Turkey's National Intelligence Organization (MIT) is investigating the possibility that five Turkish citizens (all apparently Jewish) cooperated with Israel during the May 2010 raid on the Mavi Marmara ship, part of a flotilla attempting to flout Israel's blockade of Hamas-ruled Gaza. Passengers attacked IDF commandos with knives, clubs and other weapons as they attempted to board, triggering a brawl in which nine Turkish Islamists died.
MIT believes the five suspects either assisted Israel Defense Force troops boarding the ship or participated in the subsequent interrogation of activists in Israel.
Despite its longstanding terrorist links, the Istanbul-based IHH, the charity that helped drive the Mavi Marmara clash, has received strong support from Turkish Prime Minister Recep Tayyip Erdogan. Weeks before the ship sailed, Erdogan told flotilla organizers he would support their efforts to break Israel's "oppressive siege on the Gaza Strip."
IHH officials have sought to focus investigators' attention on the purported treachery of Turkish Jews. Ugur Yildirim, an IHH attorney, claimed Turkish citizens wearing IDF uniforms had been brought in to act as Israeli interpreters. IHH Deputy Chairman Huseyin Ersoz said that once the names were published, "everyone will know who the Turkish Jews are that served in the Israeli Army and killed Turkish civilians on the Mavi Marmara."
According to Rafael Sadi, spokesman for the Association of Turkish Immigrants in Israel, Turkish authorities "are trying to intimidate the Jews" and to send Israel a message that if Turkish government demands for an Israeli government apology aren't met, the Turkish Jewish community could suffer the consequences.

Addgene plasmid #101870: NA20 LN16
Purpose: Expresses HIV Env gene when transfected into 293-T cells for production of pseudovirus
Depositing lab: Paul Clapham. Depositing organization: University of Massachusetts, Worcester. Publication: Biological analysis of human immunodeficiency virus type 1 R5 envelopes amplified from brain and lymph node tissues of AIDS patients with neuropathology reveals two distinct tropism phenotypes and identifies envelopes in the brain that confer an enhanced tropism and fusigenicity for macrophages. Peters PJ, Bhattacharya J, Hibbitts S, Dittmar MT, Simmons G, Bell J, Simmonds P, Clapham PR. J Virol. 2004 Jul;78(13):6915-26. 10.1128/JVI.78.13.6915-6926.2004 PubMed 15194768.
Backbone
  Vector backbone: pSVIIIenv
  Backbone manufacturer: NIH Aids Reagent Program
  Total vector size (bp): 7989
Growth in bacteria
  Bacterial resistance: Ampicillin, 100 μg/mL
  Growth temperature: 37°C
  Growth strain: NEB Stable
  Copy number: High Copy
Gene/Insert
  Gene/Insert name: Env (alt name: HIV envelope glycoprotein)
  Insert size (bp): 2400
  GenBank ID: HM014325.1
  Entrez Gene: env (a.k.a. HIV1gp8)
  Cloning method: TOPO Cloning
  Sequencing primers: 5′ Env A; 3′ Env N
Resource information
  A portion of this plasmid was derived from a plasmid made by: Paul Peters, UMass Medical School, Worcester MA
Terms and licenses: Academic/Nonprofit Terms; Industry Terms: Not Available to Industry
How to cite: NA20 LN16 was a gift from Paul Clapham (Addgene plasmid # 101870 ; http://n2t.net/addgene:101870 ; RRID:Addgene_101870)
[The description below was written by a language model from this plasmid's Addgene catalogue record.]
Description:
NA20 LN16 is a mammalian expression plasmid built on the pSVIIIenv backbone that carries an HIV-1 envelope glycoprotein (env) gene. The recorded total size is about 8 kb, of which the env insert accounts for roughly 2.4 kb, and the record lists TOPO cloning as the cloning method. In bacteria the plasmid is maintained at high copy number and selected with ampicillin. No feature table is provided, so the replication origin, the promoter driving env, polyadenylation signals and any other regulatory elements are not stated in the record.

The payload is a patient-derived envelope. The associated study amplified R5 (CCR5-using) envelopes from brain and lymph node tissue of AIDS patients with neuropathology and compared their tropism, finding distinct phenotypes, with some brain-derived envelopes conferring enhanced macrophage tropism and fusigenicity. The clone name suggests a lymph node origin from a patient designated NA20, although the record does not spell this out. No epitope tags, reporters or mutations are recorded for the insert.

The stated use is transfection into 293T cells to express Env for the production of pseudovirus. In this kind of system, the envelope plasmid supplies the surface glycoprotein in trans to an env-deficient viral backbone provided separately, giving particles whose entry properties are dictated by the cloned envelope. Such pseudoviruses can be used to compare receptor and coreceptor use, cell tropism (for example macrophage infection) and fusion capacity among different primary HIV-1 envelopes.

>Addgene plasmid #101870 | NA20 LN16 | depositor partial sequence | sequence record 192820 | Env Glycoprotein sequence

This follows the start of last month's trial in absentia of four former senior Israeli commanders over the ship clash. In what Israeli officials describe as a "show trial," former IDF Chief of Staff Gabi Ashkenazi; former Navy Commander Eliezer Marom; former Air Force Commander Amos Yadlin; and former Air Force intelligence chief Avishay Levi face up to 18,000 years each in prison.
The Jewish population of the country, just over 80,000 in 1927, has fallen to no more than 20,000 today. Paris-based researcher Rifat Bali, who closely monitors Turkish Jewry, said in a recent interview that in the wake of the flotilla incident, a growing number of conspiracy theories have appeared in the Turkish media, and the nation's tiny Jewish community has come under mounting pressure to support Erdogan and to denounce Israel.
Some Jewish journalists have declared their hostility towards Israel and expressed their solidarity with the Palestinians. For his part, Erdogan alternates between vowing to "protect" Turkish Jewry on one hand and labeling Israel a "terrorist state" on the other. Given the Islamist leader's fierce hostility towards Israel, Turkish Jews who want his protection will likely think long and hard before saying positive things about Israel.